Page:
I was shocked to learn that many of these common items are not recycled or recyclable in many programs. I was so moved by this new knowledge; I decided to challenge myself to 'go green'!

However, I soon realized I didn't know what 'going green' really meant. There was so much more to recycling than I had realized. I needed to simplify this process, so I developed a set of guidelines to help me identify ways to further reduce the amount of plastic I use.

The chart below captures some of the opportunities we all have to reduce the amount of plastic pollution in oceans and landfills. Each column represents a level of 'going green'. At first all of my own attempts at 'going green' barely landed me a merit award in the light green category. I now realize 'going green' requires a steady maturing of consumer decision making and a willingness to share information.

Note: Our 'green scale' is based on single-use plastic only and the purpose of the chart is to heighten awareness.

You are Light Green if you

You are Medium Green if you

You are Dark Green if you

Recycle plastic beverage/water bottles. Avoid purchasing beverage/water in plastic bottles. GIve stainless steel water bottles as gifts to friends and family.
Re-use plastic bags and find a location that will recycle worn or damaged plastic bags. Take your own canvas bags to the grocery store and replace other plastic bags with cardboard boxes or paper bags. Share, or give as gifts, fabric bags and other re-usable containers for storage and transportation.
Notice single-use plastic (e.g. straws, cups, cup lids etc.) litter by the side of the road. Avoid using single-use plastics when ever possible. Chat with your favorite merchants to find out if they would consider replaciing single-use plastic with environmentally friendly alternatives.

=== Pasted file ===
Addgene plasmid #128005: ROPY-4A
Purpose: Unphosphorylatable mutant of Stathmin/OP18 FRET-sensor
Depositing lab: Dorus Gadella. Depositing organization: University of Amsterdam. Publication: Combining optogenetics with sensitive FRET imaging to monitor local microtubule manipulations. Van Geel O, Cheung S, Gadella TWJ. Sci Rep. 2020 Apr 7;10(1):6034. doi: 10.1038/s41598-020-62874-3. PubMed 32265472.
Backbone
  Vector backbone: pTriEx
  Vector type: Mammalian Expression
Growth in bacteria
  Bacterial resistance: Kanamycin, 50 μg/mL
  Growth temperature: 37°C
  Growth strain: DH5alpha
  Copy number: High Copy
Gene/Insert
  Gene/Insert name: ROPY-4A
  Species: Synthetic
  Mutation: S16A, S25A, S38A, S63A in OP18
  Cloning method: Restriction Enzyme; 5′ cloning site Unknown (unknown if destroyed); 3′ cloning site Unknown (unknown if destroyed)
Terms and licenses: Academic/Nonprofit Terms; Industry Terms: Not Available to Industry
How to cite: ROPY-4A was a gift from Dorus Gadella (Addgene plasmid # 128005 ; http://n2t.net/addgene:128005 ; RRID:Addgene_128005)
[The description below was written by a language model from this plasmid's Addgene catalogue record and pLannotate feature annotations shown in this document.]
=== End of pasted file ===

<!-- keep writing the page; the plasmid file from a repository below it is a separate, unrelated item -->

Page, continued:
Place all plastic items in the recycling bin in case it can be recycled. Find out which items are recyclable and where to recycle them. Whenever possible, you avoid using products that cannot be recycled. Create a handy list, to share with friends and family, detailing items that can be recycled and locations of businesses that will recycle them.
Notice that merchants often use excessive packaging when shipping purchases to you. Re-use shipping materials whenever possible. You may also donate unused styrofoam ‘peanuts’ and other materials to local businesses. Chat with local landfill operators and recycling centers to find out if they will allow community members space  to drop off and pick up re-usuable packaging items.
Notice the number of items in grocery stores that are packaged in plastic for convenience. Purchase items from bulk store displays, whenever possible, using your own re-usable containers (e.g. candy, nuts, honey, peanut butter, shampoo, pet foods). Mention the quality, cost, and environmental advantages of using bulk products to friends and family. Ask your favorite merchants if they would be willing to offer specific bulk products of interest.
Learn that polyester clothing is made from oil (e.g. fossil fuel) that is chemically processed, spun into thread, and then woven into cloth. Avoid purchasing products made from polyester whenever possible.

Share with others the littte-known fact that polyester is made from oil.
how polyester is made

Read online websites or blogs to learn more about recycling.

Post questions and helpful tips to recyling websites or blogs.

Maintain a website/blog to raise awareness to help light the way for others.